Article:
Thursday, April 5, 2012


Odds now strongly point toward the end having come for one of our latter-day favorites, Vladimir Guerrero, who hasn't latched on with a club over the winter and is still on the outside looking in as the season gets underway (as a cold snap in the East starting us out with games that threaten to bring back the spectre of 1968).

Way back when (in the latter stages of the Clinton administration...), we used to debate the ultimate career arcs of Guerrero and Andruw Jones, with various folk making the case for one vs. the other. Today that debate begins to come to it end, what with Guerrero's race run and Andruw playing out the string as a platoon player with the Yankees.

Of course, the debate may never end, because we have the twin towers of WAR (Wins Above Replacement), which purport to rank player performance. The offensive side is pretty cut and dried; it's been around for years and is essentially unchanged from its inception. The defensive side has been hyped mercilessly in the past decade, part of the major makeover of sabermetric stats that purportedly raise the bar in terms of our understanding. Andruw Jones, before he ate his way out of being the cross between Willie Mays and Garry Maddox, had several simply unbelievable seasons--so sayeth WAR, that is. (We are still firmly convinced that the center field stats have always had their value inflated in the models, and that if one corrected for that, the overall defensive value would be more accurately redistributed...Jones would still rank near the top for the seasons he had, but the value placed on those outlying putout totals would be proportionately lowered, and would decrease his overall WAR totals.)

Vlad was clearly the better hitter, and by a wide margin (nearly 20 wins). The two players' OPS+ values (140 for Vlad, 111 for Andruw) provide another form of confirmation. (Oddly enough, one stat where Vlad is in the lead when we compare their stats is quite surprising for those who remember the players in the late 90s: Vlad wound up with 181 stolen bases, while Andruw, whose speed as a young player caused many to melt, currently has 152.)

Of course, Andruw is still playing, as he survived his catastrophic meltdown in 2007-08 and has emerged as a viable platoon player vs. lefties. He might have enough juice left to overtake Vlad's lifetime HR total (Andruw has 420 going into 2012; Vlad had 449 at the end of the 2011 season).

Going into 2009, no one would have expected that Andruw would actually remain in the majors longer than Vlad. So what happened? As we said, Jones recouped his swing against lefties, while over the course of 2009-11, Vlad lost his.

Our three-year running charts give us a snapshot of how this occurred. Andruw was a beast against lefties when he came up, but it's clear that he's been on something akin to a rollercoaster against lefthanded pitchers since the late nineties--and, in fact, the deep dip that he took against southpaws in 2001-2003 is quite probably the thing that cost him a shot at being a superstar and going on to the Hall of Fame. His hitting against righties stabilized fairly early and remained reasonably consistent for the better part of eight years, but it took an extremely sharp dip beginning in 2008 (and only just re-emerged last season).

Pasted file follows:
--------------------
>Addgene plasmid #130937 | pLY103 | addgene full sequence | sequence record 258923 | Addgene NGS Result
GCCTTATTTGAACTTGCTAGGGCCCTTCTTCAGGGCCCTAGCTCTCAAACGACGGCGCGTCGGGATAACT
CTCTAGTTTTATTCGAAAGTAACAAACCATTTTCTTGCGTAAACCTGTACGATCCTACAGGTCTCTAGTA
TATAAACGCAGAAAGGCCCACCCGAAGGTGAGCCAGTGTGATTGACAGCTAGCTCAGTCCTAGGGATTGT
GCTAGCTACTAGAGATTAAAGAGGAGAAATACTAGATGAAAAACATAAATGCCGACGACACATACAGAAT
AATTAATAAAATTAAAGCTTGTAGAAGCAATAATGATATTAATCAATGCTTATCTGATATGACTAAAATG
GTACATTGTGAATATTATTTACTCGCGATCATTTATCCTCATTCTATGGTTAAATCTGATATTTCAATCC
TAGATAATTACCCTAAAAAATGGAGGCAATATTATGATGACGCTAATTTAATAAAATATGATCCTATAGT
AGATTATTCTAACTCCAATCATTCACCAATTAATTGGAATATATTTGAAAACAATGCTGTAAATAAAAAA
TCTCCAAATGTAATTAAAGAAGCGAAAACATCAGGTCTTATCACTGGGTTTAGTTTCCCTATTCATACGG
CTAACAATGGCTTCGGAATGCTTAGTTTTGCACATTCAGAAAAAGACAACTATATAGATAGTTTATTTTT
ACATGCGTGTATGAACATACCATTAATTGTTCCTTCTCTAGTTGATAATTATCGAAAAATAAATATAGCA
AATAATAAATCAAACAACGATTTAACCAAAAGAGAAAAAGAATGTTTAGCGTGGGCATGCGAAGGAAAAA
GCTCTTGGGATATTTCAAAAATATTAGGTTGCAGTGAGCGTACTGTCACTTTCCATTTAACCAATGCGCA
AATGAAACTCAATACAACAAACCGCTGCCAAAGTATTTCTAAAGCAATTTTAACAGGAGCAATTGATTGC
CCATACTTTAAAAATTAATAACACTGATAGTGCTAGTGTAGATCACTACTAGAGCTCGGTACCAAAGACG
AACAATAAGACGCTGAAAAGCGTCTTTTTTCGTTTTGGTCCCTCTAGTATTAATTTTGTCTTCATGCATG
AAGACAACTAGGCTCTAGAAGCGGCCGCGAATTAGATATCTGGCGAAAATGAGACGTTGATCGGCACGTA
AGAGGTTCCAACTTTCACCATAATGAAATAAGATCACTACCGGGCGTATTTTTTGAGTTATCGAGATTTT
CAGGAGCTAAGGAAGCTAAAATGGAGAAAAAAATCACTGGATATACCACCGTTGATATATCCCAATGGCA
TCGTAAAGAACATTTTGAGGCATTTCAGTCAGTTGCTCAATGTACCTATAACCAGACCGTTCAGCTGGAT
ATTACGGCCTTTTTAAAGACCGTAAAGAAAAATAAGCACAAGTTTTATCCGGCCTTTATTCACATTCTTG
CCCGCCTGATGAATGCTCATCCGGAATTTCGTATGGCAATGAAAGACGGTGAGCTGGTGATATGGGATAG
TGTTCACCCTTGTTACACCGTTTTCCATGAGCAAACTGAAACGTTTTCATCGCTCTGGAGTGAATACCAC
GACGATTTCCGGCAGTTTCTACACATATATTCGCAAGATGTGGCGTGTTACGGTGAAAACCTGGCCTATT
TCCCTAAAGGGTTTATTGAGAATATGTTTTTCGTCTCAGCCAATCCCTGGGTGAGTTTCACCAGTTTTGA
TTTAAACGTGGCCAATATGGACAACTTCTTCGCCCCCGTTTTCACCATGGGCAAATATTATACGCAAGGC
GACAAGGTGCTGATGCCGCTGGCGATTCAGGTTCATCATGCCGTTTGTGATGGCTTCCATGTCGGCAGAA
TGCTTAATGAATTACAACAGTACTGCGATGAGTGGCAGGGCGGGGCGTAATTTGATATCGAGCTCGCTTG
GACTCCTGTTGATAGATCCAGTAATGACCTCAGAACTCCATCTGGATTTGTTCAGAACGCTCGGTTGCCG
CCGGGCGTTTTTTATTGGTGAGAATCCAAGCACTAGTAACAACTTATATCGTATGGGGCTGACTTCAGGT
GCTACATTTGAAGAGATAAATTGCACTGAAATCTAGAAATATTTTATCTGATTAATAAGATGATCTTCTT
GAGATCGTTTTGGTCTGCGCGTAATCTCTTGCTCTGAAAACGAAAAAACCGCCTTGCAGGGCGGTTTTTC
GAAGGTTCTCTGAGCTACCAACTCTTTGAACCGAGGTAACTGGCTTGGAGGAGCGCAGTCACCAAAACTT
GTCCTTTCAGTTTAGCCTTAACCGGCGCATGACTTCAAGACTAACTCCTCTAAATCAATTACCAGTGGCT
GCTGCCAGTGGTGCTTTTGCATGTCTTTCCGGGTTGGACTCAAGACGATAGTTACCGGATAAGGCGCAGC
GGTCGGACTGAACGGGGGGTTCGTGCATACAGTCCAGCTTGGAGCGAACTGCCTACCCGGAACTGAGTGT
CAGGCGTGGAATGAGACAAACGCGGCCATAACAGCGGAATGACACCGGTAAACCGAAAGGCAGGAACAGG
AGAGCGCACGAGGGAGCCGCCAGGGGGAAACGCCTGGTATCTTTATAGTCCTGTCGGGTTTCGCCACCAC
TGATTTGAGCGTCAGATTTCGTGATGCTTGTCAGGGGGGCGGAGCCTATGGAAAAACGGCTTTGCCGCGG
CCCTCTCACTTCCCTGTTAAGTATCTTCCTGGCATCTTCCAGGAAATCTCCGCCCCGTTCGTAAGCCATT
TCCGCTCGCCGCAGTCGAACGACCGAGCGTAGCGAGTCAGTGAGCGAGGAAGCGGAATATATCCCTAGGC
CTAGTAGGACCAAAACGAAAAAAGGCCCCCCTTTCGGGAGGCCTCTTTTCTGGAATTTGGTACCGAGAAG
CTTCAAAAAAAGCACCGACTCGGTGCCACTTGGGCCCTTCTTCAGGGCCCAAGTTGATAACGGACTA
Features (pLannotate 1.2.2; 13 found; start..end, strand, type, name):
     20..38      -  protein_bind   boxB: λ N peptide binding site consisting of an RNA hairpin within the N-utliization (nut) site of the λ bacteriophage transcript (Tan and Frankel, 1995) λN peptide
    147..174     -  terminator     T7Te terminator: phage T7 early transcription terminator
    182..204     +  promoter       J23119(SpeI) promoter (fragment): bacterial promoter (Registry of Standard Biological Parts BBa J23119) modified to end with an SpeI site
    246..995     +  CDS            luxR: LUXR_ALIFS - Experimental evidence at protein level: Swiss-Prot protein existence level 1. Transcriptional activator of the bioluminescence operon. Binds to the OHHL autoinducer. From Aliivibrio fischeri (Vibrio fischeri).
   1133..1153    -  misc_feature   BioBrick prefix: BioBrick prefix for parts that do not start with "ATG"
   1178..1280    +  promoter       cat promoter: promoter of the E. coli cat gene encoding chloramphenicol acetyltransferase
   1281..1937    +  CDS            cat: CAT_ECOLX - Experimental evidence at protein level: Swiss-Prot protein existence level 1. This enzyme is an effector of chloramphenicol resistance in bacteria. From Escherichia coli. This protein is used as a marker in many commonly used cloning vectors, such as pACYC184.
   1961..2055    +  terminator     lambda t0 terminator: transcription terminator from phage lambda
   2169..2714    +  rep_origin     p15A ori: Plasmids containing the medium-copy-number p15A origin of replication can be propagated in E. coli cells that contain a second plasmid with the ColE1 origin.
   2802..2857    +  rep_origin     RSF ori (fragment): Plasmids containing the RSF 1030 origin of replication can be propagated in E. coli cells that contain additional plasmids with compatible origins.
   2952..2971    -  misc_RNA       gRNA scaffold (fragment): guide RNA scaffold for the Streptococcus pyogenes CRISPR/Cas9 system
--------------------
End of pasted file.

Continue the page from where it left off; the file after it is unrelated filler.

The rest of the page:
It looks as though Vlad's decline has been coming for some time now, though our survey of five key split stats (Vlad's results when he hits fly balls, his results against flyball pitchers, his hitting on the first pitch thrown to him, his record against power pitchers, and his hitting against lefthanders) show that the ones that seem to have precipitated his collapse--and such a term must be used, based on the data--are his  hitting against power pitchers and lefties.

It would be interesting to both graph and tabularize this data for many hitters, for we might learn some tidbits about the nature of decline in aging hitters...for example, do certain splits operate as leading indicators or predictors of impending collapse?

Vlad's OPS data in selected years for five major offensive splits.
We see this in a bit more relief when we look at it in tabular form, an approach that juxtaposes single-year stat values. Those selected totals, spanning 2-4 year gaps in Vlad's career, show a hitter whose inability to hit power pitchers would seem to be the key to his career decline. (It's the one with the lowest peak level of accomplishment; his hitting against lefties is second.)

The injuries to Vlad's knees have made him into a DH, and that cut down his options in terms of signing with a team for 2012. Of course, we are filled with impish self-interest  here, but we'd like to see Vlad get a shot with Toronto--it'd be a return to Canada, and it turns out that Vlad has hit .359 there over the years (with a 1.011 OPS). The place he doesn't want to go, however, is Minnesota--he's hit only .221 in the Metrodome, and while his batting average is higher in the Twins' new home (Target Field), he showed no power whatsoever there and his OPS is actually lower there than in the old Dome.

All in all, a sad day, as we all rediscover the old adage that getting Thanks for the memories, big guy.